On August 5, 2016, the Olympic Opening Ceremonies will take place in Rio de Janeiro, Brazil—come hell, high water, or a presidential impeachment. No matter how many times the mayor cries poor, the money will be found—and then the Games will begin. And other than a few random golfers, Olympians will attend, because Rio is where they’re handing out the medals.
So it’s time to stop raining on the Rio parade.
I’m not trying to downplay Rio’s many health and security risks, and I certainly wish that officials had delivered a true Olympic legacy, what five-time medalist Torben Grael called a “once in a lifetime opportunity,” by cleaning up Guanabara Bay. Instead, the focus has been reduced to a much shorter-term goal: keeping sailing’s field of play free of large, floating, and potentially race-altering debris.
But despite what we’re reading and watching, the most successful Olympians won’t call up Rio’s many huge challenges as excuses or distractions; they will bundle them up with their very long list of less headline-grabbing concerns, like fitness and fueling and getting off the starting line in adverse current. Then they will manage that bundle, first by identifying the most important concern at any given moment, then by focusing on it—and most importantly, by putting aside anything else in the bundle. Since most of what happens in Rio is outside an athlete’s control, it’s likely that the only time most are thinking about the topics in today’s headlines is when answering a question from the press or the public—with a pre-rehearsed answer.
It will certainly take a little luck to make the podium in Rio. And the best athletes make their own luck: by training hard, having a plan but remaining flexible, and being prepared for anything that might come their way.
There’s a reason an Olympic medal is considered a pinnacle achievement in sport. There’s a reason sailors know Torben Grael’s name—and a reason why Ben Ainslie is now Sir Ben. The ability to focus despite all the distractions that crop up at any Games separates the best of the best from the rest of us. It doesn’t matter if those distractions are as big as a couch floating just downwind of the weather mark, as small as a mosquito buzzing around your head, or as annoying and unavoidable as multiple cameras desperately trying to capture every facial gesture. Even a seemingly tiny and insignificant distraction can keep an athlete off the podium if it’s not managed properly. And as one coach likes to put it, all distractions are tiny and insignificant when a medal is up for grabs.
When the Games begin in 36 days, today’s headlines will all be forgotten. All that will matter then is each athlete’s ability to focus on racing well “on the day”—because that’s what will win a medal at Rio 2016.
8 Replies to “What Wins Olympic Medals? Not What Wins Headlines”
Carol, Thanks for all of your insights and realistic words. You have a great way of separating the BS from the important stuff. Tell Paul hi and stay on the favored side.
Jim, thanks for the comment and glad you found the post helpful.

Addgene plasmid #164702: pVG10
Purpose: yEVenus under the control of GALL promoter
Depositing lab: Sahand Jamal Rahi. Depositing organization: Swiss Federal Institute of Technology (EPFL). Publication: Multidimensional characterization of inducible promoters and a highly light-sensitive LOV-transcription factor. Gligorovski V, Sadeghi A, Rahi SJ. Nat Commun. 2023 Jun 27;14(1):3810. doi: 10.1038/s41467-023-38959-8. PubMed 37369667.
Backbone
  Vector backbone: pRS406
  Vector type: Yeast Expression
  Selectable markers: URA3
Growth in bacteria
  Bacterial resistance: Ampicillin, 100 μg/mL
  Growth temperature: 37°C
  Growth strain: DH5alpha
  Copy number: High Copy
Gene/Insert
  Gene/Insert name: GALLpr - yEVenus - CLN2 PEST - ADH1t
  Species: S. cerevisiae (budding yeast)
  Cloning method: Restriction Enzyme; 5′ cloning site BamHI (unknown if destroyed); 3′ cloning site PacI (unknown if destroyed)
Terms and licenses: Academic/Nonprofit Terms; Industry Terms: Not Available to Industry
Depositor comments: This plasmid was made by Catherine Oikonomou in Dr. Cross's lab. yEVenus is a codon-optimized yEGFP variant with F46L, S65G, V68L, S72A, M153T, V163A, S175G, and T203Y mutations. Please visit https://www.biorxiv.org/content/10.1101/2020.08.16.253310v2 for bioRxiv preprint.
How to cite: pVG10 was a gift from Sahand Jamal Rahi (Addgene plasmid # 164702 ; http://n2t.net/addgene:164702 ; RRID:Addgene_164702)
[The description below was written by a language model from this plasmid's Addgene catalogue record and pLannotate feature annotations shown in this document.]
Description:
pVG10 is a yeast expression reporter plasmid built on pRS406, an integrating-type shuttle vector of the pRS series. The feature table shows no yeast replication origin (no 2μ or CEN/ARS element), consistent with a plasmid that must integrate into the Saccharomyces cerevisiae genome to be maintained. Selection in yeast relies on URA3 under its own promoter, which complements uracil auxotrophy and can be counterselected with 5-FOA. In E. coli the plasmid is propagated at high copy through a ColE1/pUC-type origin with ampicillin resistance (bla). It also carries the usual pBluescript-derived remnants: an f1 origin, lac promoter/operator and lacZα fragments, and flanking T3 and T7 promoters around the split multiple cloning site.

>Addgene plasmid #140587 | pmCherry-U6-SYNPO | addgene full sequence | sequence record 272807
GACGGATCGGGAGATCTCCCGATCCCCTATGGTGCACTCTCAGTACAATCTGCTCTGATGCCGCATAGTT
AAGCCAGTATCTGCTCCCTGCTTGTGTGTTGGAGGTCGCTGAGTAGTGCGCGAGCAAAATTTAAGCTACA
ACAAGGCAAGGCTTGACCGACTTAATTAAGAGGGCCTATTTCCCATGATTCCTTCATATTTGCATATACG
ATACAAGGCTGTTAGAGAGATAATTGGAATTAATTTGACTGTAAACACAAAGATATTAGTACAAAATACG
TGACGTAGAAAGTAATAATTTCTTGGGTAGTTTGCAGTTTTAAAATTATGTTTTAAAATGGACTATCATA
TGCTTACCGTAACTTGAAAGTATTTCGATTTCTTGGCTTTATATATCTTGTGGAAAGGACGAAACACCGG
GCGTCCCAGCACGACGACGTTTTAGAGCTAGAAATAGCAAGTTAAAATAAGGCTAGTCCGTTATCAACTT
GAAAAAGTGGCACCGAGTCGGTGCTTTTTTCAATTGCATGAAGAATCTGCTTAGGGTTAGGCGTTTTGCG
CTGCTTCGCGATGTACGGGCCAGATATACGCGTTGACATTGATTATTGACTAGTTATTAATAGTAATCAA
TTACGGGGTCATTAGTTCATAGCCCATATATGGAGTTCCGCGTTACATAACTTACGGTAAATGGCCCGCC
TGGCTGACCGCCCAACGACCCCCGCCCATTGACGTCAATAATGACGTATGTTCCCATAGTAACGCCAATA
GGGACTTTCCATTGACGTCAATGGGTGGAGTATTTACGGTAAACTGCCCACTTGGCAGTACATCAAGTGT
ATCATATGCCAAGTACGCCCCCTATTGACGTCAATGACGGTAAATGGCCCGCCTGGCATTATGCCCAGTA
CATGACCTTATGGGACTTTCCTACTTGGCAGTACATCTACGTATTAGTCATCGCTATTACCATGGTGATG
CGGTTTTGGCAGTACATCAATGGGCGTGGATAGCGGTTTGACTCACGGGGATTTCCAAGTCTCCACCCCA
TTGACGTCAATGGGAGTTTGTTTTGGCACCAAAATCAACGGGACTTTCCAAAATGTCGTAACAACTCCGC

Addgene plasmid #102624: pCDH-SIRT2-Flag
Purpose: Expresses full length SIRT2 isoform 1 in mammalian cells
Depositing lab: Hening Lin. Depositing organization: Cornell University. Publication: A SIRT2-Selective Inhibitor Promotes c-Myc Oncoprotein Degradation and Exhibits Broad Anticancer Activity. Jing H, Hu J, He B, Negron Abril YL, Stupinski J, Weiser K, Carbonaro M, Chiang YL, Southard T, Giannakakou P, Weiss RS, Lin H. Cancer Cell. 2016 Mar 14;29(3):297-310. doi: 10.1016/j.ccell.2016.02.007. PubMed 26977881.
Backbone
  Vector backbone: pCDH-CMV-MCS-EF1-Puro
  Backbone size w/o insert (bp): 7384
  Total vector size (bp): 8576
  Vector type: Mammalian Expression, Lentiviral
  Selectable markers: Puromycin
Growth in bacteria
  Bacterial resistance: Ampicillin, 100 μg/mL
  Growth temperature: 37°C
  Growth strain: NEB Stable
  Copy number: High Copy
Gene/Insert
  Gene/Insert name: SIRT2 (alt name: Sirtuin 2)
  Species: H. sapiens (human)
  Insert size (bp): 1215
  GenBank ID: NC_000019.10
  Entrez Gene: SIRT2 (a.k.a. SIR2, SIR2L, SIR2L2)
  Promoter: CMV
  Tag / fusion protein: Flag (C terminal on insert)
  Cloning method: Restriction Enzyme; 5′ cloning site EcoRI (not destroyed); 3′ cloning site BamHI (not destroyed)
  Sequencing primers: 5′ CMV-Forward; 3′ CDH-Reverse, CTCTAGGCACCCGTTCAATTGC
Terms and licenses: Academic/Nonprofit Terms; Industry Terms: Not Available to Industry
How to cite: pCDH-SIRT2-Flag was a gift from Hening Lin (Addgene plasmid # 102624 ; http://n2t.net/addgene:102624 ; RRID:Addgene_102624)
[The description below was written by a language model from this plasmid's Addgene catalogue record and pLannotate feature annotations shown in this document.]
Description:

Nice one carol.
The ability to focus with all the distractions
You know about that better than most!
Carol- Right on. This is a recurring theme for every Olympics now. Write about how badly the snow, preparation, (stadium/housing) construction, (air/water/ sound/radiation/ …) pollution is. Once the games start, all will be forgotten in a blink.
I guess it’s a natural reaction. After all, the best Olympic preparation by athletes means the least amount of drama, so there’s not much to write about there that will make an eye-catching headline. Thanks for the comment.
No one is ‘raining’ on the athletes. The ‘rain’ is rightfully landing on those whose DUTY it is to pick a place that affords the best competitors in the world a level and fair opportunity to be recognized as the best. With the embarrassing international soccer payoff disgrace as a background, and the seeming wish to force the Olympics site selection committee to widen its choices, politics has intruded into a venue even further than it has previously gone.
It’s bad enough that countries created hormone afflicted competitors for the sake of the medal count. Now we have an unfinished series of venues at best, the potential of uneven competition created by poor conditions, and an ill timed outbreak of a disease, which could happen anywhere but which is fostered by the squalor of nearby communities and the waste carried into the competitors living and performing areas.
We should ALL demand that competition on this level be absolutely as clean and fair as it can be. The athletes of the world, all of whom get older each day (and mostly have just this one shot to be at the top) deserve nothing less.
You’ve covered a lot of ground here, and I agree with all of it—especially that the competition should be as fair and clean as it can be.
Politics is an unfortunate byproduct of visibility, and the Olympics is an extremely visible event—even more so now that we hear about so much of what’s happening behind the scenes. Hopefully Rio 2016 all goes smoothly, and all the scrutiny results in some progress on the larger issues.